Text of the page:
Coral reefs are an incredibly valuable ecosystem. Not only are they very important for nature, but they represent a very high value for humankind, supporting millions of people whose lives depend on these natural resources for a source of food and income. Yet coral reefs are under heavy pressure. Already, 27% is permanently lost and with current trends, a further 30% is at risk of being lost in the coming thirty years. With such devastating levels of destruction, the social and economic implications for the millions of people who depend on coral reefs are of great concern. Over 39% of the world population now live within 100 kilometers of the coast and many people in these areas depend on reefs. Reefs protect coastlines and reef fish provide a source of nutrition and income. Poverty increases and food security decreases as fish stocks are depleted. This drives fishers further toward the use of destructive methods to catch what little there is left. (1)
There are two different ways in which humans have contributed to the degradation of the Earth’s coral reefs, indirectly and directly. Indirectly, we have destroyed their environment. Coral reefs can live only in very clear water. The large population centers near coasts has led to silting of reefs, pollution by nutrients that lead to algal growth that smothers the coral, and overfishing that has led to increase in number of predators that eat corals.
The direct way in which humans destroy coral reefs is by physically killing them. All over the world, but especially in the Philippines, divers catch the fish that live in and around coral reefs. They sell these fish to restaurants in Asia and pet stores in the United States. This would be fine if the divers caught a limited number fish carefully with nets and didn’t hurt the reefs, but the divers take as many fish as possible and most of them are not very well trained at fishing. Often, they blow up a coral reef with explosives and then catch all the stunned fish swimming around. This completely destroys the reefs, killing the coral that composes the reef as well as many of the plants and animals that call it home. Any creatures that do survive are left homeless. (2)
As stated before, coral reefs are beneficial to humans. Of the $29.8 billion global net benefit of coral reefs, $9.0 billion is accounted for by the coastal protection coral reefs provide. In the US alone, coastal storms account for 71 percent of recent annual disaster losses. Each event costs roughly $500 million, and while not all of these events occur in areas that would naturally contain reefs, healthy reefs could reduce the cost in those regions that do. In fact, each meter of reef protects an estimated $47,000 of property value. In Florida, the absence of coral reefs would cause parts of the state to be submerged. In Belize, coastal protection afforded by reefs and mangroves provide an estimated $231 to $347 million in avoided damages per year. By comparison, Belize’s gross domestic product in 2007 was $1.3 billion.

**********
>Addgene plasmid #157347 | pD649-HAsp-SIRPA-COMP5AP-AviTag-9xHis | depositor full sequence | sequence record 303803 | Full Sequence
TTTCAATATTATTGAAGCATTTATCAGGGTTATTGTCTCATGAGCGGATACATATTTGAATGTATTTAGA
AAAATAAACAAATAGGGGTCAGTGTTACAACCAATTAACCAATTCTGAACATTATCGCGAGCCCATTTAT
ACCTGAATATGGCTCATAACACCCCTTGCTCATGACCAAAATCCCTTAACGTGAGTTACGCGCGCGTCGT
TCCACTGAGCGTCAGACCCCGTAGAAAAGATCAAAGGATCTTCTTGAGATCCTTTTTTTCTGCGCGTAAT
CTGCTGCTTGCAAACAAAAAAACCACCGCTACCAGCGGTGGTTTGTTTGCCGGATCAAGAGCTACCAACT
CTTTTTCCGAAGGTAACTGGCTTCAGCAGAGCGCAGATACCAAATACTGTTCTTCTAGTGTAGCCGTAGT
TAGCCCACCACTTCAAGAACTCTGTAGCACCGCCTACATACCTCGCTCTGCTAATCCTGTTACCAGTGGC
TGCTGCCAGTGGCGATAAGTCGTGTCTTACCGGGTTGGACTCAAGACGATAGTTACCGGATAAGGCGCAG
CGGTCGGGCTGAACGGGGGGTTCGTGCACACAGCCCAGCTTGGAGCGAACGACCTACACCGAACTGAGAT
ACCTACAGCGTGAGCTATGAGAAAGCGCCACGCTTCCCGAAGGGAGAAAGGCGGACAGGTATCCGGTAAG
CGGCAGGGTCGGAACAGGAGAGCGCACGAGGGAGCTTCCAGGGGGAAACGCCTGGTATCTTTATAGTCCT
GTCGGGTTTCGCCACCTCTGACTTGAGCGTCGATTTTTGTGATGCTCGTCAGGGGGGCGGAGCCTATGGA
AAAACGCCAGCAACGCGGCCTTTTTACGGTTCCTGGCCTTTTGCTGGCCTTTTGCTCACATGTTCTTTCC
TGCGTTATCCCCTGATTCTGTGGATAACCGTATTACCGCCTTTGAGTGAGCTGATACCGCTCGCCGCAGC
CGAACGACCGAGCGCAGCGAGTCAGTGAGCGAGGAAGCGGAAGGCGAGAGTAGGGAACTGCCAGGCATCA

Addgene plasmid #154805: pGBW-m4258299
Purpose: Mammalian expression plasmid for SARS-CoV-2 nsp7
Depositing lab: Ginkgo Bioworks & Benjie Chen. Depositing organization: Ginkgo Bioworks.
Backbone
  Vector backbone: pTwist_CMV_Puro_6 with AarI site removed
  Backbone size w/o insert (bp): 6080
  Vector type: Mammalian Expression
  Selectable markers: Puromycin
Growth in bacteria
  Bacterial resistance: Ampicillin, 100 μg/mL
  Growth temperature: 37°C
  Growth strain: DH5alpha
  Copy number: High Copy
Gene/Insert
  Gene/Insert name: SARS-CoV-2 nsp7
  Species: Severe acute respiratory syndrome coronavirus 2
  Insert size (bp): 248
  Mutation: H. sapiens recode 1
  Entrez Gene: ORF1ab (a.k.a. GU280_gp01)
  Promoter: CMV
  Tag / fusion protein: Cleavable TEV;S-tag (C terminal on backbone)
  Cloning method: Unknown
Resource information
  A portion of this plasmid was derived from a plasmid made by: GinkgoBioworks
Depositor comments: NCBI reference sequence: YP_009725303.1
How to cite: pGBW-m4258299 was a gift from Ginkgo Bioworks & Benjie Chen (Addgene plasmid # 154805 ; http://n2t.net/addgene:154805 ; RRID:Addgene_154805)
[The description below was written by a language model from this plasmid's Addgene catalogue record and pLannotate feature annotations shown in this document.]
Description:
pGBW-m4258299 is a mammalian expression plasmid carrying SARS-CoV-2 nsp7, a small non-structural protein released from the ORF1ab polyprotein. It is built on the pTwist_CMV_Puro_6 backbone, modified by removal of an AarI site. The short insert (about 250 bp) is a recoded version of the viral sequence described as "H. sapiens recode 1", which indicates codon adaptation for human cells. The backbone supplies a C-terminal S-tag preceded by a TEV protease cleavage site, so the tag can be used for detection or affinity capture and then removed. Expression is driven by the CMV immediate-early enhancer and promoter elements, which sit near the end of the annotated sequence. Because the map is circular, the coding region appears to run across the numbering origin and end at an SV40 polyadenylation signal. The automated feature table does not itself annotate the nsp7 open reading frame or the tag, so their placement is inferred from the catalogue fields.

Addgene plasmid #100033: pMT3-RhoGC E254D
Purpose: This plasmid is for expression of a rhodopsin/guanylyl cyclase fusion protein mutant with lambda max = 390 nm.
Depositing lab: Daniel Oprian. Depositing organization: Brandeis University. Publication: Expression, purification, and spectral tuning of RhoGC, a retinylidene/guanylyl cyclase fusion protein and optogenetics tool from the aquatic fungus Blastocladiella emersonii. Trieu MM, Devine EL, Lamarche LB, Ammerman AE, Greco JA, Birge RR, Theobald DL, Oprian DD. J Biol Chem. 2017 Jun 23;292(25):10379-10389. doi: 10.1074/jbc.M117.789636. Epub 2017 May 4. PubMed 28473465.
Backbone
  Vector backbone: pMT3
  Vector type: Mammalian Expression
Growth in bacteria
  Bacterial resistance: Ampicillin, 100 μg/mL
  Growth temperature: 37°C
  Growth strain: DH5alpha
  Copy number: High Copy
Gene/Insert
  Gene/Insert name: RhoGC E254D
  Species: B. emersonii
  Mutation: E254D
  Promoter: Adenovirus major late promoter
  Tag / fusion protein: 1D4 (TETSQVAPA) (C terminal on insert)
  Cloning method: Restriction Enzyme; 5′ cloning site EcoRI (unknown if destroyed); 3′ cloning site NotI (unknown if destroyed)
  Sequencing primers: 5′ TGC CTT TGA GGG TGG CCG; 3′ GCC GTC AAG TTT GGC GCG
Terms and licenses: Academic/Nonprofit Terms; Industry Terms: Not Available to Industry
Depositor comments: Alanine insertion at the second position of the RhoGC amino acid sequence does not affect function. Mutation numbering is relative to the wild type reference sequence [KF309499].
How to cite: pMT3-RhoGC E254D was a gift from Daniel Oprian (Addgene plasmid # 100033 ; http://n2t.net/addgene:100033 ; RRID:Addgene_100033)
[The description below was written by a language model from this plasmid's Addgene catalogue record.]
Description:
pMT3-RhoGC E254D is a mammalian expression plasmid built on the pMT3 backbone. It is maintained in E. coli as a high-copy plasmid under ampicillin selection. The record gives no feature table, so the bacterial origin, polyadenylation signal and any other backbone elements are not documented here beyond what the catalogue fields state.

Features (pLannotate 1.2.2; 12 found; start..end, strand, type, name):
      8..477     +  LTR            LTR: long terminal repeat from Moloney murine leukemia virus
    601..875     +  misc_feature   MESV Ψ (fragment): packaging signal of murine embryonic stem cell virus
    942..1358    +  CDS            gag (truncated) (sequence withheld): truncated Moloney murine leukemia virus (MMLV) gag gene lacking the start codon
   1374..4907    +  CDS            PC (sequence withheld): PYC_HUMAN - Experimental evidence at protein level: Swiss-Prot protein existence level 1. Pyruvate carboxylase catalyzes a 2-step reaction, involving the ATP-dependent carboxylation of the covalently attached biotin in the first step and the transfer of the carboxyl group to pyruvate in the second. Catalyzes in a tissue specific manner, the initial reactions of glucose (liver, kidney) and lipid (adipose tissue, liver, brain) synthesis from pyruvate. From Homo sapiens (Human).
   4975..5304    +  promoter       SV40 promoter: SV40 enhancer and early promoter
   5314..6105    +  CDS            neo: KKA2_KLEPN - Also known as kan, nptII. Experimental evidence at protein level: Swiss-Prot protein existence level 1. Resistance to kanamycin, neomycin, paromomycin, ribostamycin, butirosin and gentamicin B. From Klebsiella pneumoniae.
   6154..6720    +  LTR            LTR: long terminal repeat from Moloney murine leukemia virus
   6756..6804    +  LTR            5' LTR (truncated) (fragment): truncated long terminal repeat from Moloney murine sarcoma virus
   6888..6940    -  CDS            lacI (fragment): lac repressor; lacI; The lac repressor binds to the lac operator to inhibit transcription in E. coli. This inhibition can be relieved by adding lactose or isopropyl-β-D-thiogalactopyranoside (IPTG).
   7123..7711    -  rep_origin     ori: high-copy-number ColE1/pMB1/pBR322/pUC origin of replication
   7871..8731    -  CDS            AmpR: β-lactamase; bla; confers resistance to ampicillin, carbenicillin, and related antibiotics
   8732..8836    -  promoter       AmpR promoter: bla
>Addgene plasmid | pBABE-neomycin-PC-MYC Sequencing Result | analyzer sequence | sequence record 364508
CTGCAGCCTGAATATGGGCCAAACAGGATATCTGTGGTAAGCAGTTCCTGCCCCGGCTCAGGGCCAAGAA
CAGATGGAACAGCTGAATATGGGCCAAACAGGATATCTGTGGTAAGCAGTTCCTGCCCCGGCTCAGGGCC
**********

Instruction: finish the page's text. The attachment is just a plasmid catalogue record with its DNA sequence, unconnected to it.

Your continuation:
Reefs are able to prevent all this destruction by the way they grow. Healthy coral reefs have rough surfaces and complex structures that dissipate much of the force of incoming waves; this buffers shorelines from currents, waves, and storms, helping to prevent loss of life, property damage, and erosion. Up to 90 percent of the energy from wind-generated waves is absorbed by reefs, based on the physical and ecological characteristics of the reef and the abundance of the adjacent seagrass and mangrove ecosystems. In fact, coastlines protected by reefs are more stable, in terms of erosion, than those without. (3)
It is clear that coral reefs are vital not only to marine life but also to humans. We as a race need to protect these natural ecosystems and defense mechanisms if not for the animals then at least for us. If we do not act soon, there may not be any left soon.